We are passing through forests and small towns on the Sambre as it winds its way north. We encounter some of the most difficult locks out of the thousands we have used, leaving us dead tired at the end of the day. We stop in Etreaux, Landrecies, the border town of Jeaumont, Thuin, Abbaye d’Aulne again, Floreffe, Yvoir, Dinant, Namur, and then Liege before crossing the border into the Netherlands.
There is a section of the Sambre which includes a series of 32 locks, some of which challenge our boating skills. We did 14 one day and 18 the next. The first 14 were not unusually difficult. The next 18 however were difficult to enter and difficult to manage once in. To get through the turbulent waters in front of the lock without banging into the narrow entrance you have to go in at a higher speed than normal- normally you should saunter. The swirling waters are created by the emptying of the lock. They push you from left to right unpredictably, effects which higher speed make less extreme.
Stopping a boat is always a bit of a challenge, which is why boaters normally approach docks and locks as slowly as possible. The only braking you have aside from the natural deceleration of the boat due to the resistance the water provides, which isn’t a great deal, is to put the transmission in reverse. So doing causes the bow of the boat to head to left or right and the stern just the opposite, depending on the prop’s rotation ( some boats it’s clockwise, others it’s counter-clockwise), the current and wind if any. This makes docking of any sort a challenge to one’s boating skills.
In the last 18 locks we had a fellow traveler. They came into the lock slowly and thus found themselves crosswise to the entrance. They somehow managed to inch their way in and secure themselves to the side. The first lock we did in this series we were behind them. We saw how they approached the problem and told them we would go first to allow more time for the turbulence to subside. It also meant that we would save a lot of time as we would be ready to go once they were secured, rather than us having to enter after they had struggled in. Still they slowed us down tremendously.
All these locks are operated by remote controls we were issued at the first lock in the series. Once secure you push a button on the remote control or lift a rod to activate the lock. After we activated the locks in the series of 18 the water came in violently, pushing the boat back and forwards and left to right or vice versa. Following 18 of these battles our arms were limp. Having to watch the other boat struggle in time after time added to our exhaustion.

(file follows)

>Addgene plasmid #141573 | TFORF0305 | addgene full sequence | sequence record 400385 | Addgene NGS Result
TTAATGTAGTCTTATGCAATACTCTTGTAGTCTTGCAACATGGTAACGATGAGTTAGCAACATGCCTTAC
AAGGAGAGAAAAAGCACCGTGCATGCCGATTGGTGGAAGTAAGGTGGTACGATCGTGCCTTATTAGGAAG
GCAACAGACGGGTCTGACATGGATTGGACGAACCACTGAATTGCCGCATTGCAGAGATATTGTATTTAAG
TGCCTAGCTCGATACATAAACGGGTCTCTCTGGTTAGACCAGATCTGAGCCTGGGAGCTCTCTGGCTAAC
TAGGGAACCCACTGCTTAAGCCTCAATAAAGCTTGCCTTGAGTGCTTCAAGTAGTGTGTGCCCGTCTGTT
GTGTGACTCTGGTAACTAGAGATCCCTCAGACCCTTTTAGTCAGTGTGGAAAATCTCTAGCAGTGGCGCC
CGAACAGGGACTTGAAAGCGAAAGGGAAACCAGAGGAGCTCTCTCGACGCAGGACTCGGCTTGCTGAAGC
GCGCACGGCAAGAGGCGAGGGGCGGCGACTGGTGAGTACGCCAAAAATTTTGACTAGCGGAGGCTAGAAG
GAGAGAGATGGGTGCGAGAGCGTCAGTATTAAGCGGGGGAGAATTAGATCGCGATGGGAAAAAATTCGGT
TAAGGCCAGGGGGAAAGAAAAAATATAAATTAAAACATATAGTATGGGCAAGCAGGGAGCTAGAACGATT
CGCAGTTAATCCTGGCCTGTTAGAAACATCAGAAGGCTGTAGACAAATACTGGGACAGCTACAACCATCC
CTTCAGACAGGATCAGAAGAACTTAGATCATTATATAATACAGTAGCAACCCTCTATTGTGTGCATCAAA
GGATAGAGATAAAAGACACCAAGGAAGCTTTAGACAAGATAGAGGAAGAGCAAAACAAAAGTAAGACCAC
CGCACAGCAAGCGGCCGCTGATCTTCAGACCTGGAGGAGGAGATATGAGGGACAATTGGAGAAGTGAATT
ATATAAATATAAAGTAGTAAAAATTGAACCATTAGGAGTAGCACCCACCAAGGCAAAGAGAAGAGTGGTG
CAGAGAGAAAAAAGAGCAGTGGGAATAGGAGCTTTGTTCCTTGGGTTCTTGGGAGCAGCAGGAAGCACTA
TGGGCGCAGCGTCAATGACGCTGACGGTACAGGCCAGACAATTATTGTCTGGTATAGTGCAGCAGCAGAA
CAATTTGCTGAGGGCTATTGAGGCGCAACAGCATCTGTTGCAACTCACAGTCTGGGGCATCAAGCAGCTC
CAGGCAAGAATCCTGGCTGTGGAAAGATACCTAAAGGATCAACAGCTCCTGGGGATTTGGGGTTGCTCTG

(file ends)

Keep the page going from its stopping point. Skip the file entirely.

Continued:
The remote control in this series of is quite remarkable. In lieu of red and green lights at the locks, there are red and green lights on the device. As you approach the lock there is a message on the device’s screen telling you the name of the lock you were approaching and that the lock was being prepared for you. When it is ready for you the green light illuminates.
One lock was under repairs. The device so informed us, and further said that the lock would be operated manually, which indeed was the case. As we approached the last lock in the series, a VNF employee arrived to retrieve the device from us, notified by the device and its associated network of our arrival.
We spent two nights moored next to the locks we’d just passed through. The nights were extra tranquil, the sky full of diamonds, a fabulous ending to days replete with visual treasures.
We come to Etreaux, a tiny village of about 1500 people, yet is has a hault nautique, a mooring for passing craft. Many larger towns lack one. This small town was in the middle of various World War I battles.
Landrecies is a bit bigger than Etreaux. It’s been the location for medieval era battles between the French and the English, the Dutch, and Germans in WW1. The border town of Jeumont is unremarkable, perhaps offering an explanation for its current efforts to renovate the downtown. We walk around quite a bit looking for the outstanding restaurant we enjoyed in 2002 when we passed through with some newly found friends. We never found it. Jeumont houses several companies making heavy electrical equipment for wind turbines, nuclear reactors and naval propulsion, rather surprising given how tiny and out of the way this town is.
Now we pass into Belgium, coming first to Thuin and then to Abbaye d’ Aulne. I have already written on these two very interesting and lovely locations here https://garyjkirkpatrick.com/abbaye-daulne/ Then we headed north to Dinant and Namur. I wrote about Namur and Dinant here https://garyjkirkpatrick.com/namur-and-dinant/
North of Namur you come to Liege, the largest city in the French speaking Wallonie region of Belgium. I first wrote about Liege in 2001 https://garyjkirkpatrick.com/nederlands-to-france-by-boat-july-2001/ I will write about it again in the next post.